Fifty Shades of Black

The sad state of the parody film is reflected in Fifty Shades of Black, the latest from A Haunted House director Michael Tiddes and Scary Movie alumnus Marlon Wayans.  A spoof of the Fifty Shades of Grey film released last year, Fifty Shades of Black relies mostly on an inventory of aged pop culture references and unfunny scatological humour rather than interrogating the problems with its source material.

Like most parodies, the narrative and formal structure of Black is near-identical to its source material (even set pieces appear to be exact reproductions of the sets used in Grey).  For the most part, writers Wayans and Rick Alvarez focus on African American stereotypes to elicit humour.  Christian Black (Wayans), for instance, steals cars and other commodities, despite his wealthy status.  Parodies often reject continuity for creative purposes, but even the best parodies (Airplane!, The Naked Gun) are able to create genuine narrative conflict.  Fifty Shades of Black appropriates all the scenery and conflict from Grey without really adding anything aside from referencing African American stereotypes and pop culture material.

There are times where Fifty Shades of Black seems to confront racism.  Black’s adopted mother (Jane Seymour) is negatively portrayed as an unapologetic racist, accusing her son of intending to steal her wallet (a claim that is paradoxically validated by Black’s frequent acts of larceny throughout the film).  Rather than critiquing racism, the film simply refers to its topicality (Black reminds his mother that “black lives matter,” but fails to make any observation beyond that).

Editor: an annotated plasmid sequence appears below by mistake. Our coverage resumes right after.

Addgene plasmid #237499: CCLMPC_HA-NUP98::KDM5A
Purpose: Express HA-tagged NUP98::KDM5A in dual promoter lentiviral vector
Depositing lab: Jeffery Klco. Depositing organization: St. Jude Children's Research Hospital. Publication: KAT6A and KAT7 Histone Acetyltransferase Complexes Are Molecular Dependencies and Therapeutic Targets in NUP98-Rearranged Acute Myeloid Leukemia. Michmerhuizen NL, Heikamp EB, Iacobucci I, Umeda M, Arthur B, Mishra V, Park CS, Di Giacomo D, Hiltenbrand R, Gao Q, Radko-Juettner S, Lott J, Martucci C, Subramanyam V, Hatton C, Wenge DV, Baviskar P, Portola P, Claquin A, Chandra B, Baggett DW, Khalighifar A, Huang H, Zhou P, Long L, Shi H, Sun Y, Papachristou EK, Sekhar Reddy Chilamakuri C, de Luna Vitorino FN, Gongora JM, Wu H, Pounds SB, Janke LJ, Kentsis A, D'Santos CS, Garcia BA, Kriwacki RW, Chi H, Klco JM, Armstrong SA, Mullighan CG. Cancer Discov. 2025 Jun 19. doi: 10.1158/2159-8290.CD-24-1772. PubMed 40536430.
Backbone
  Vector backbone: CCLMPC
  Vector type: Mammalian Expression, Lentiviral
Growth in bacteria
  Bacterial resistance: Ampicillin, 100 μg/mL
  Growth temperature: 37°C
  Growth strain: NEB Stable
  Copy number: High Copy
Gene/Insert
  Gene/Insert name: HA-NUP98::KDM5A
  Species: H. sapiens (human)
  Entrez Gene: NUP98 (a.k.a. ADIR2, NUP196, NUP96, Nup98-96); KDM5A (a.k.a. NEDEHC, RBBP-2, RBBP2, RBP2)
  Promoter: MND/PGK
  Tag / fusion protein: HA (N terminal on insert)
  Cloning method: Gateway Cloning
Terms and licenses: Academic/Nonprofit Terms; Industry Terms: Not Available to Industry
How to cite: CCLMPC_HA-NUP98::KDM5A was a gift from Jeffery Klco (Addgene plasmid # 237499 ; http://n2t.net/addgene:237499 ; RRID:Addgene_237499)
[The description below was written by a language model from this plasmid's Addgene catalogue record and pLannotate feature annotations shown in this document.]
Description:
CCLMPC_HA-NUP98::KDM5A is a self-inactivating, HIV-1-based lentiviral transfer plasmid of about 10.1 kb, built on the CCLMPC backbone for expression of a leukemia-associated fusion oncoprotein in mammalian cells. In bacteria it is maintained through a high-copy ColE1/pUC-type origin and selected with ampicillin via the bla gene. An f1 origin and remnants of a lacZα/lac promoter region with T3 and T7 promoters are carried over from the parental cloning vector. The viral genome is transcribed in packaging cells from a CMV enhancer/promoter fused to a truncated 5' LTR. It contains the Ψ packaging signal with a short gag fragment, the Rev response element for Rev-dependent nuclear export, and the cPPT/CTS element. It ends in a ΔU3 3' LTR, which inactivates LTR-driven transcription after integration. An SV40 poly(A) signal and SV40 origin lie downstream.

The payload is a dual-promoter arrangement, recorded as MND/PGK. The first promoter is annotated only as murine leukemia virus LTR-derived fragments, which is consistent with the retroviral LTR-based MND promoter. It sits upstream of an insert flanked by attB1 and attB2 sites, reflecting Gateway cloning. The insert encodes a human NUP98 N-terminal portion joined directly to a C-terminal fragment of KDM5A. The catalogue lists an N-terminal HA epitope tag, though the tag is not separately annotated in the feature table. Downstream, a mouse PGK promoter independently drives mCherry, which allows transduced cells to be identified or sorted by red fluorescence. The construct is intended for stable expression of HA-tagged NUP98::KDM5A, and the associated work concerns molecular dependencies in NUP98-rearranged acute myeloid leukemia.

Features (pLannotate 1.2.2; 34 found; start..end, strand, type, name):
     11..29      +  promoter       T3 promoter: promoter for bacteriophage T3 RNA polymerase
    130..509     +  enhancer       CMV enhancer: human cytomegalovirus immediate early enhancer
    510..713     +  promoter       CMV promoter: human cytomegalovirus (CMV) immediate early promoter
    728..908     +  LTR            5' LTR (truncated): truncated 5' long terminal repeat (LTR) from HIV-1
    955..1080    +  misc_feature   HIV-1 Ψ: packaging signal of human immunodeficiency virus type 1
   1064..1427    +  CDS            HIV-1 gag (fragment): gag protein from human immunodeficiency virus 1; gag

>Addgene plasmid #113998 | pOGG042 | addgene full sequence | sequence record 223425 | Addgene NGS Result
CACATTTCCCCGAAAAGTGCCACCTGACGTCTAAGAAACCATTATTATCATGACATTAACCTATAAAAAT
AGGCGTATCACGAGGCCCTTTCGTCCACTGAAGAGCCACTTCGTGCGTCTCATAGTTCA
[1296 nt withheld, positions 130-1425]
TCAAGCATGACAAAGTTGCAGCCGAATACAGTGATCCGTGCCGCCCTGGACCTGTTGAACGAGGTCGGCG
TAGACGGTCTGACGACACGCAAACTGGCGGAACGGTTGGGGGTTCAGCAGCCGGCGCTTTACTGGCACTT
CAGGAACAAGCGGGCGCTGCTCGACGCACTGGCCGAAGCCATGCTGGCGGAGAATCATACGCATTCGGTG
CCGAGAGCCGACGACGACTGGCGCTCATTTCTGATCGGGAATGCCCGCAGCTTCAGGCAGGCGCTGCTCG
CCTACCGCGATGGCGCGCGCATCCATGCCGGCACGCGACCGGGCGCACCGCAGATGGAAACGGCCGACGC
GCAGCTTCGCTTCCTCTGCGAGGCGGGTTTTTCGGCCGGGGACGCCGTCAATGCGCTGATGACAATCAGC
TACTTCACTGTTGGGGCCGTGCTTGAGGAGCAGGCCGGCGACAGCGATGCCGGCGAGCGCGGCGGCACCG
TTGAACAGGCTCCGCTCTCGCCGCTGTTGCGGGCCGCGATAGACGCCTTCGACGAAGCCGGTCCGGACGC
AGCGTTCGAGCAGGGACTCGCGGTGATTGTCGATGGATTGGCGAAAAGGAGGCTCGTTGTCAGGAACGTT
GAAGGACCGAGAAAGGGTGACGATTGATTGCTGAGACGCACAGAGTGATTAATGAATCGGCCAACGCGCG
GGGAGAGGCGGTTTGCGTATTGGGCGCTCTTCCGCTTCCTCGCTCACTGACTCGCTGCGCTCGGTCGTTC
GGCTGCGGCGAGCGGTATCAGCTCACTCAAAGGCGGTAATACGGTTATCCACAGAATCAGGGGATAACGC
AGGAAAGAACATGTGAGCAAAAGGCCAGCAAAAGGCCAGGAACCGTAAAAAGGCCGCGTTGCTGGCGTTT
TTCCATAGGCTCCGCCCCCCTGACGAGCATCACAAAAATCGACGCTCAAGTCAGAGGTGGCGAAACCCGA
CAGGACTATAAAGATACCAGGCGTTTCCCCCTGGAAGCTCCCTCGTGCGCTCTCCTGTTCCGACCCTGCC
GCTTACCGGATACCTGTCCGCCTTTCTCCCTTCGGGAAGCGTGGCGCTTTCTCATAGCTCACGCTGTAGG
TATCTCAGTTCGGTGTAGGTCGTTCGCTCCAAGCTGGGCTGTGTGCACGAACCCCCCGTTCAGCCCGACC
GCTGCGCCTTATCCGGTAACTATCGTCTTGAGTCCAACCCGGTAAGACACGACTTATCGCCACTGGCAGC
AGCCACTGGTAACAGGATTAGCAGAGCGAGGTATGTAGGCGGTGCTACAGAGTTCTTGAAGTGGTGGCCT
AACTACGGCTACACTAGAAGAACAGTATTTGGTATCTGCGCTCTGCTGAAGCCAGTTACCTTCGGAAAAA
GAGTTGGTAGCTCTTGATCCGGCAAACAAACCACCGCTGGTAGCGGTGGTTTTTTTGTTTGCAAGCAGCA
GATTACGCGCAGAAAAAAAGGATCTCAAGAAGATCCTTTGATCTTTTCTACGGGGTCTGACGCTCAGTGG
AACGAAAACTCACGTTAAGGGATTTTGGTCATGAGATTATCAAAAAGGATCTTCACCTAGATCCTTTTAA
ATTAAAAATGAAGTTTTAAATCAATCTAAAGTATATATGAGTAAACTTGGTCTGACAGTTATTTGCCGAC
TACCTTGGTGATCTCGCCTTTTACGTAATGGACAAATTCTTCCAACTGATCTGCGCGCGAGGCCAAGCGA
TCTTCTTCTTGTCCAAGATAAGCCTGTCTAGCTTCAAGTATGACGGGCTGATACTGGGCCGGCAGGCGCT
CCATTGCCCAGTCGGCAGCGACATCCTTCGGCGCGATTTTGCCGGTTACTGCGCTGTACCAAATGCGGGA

Similarly, Tiddes’ film also shows some vague signs of interrogating the misogyny of the source material.  In many ways, Grey already worked as its own conscious parody.  Black depicts acts of misogyny as humorous rather than problematic, up until its slightly revisionist ending.  While there is some brilliant commentary near the end, Black never fully engages with the politics of its source material.  Instead, we are treated to several mentions of the universally ignored 2004 film Soul Plane.

Fifty Shades of Black is never quite as egregious or upsetting as the Friedberg/Seltzer parodies.  While an argument could be made that Black is every bit a comedic assessment of Fifty Shades of Grey as it is of racism in North America, it never feels particularly effective or thoughtful.  In the end, it simply ends up operating within a system that seeks to marginalize and render humorous serious political issues.  While comedy of this kind can be effective at times, Fifty Shades of Black is too juvenile and too ignorant to make it work.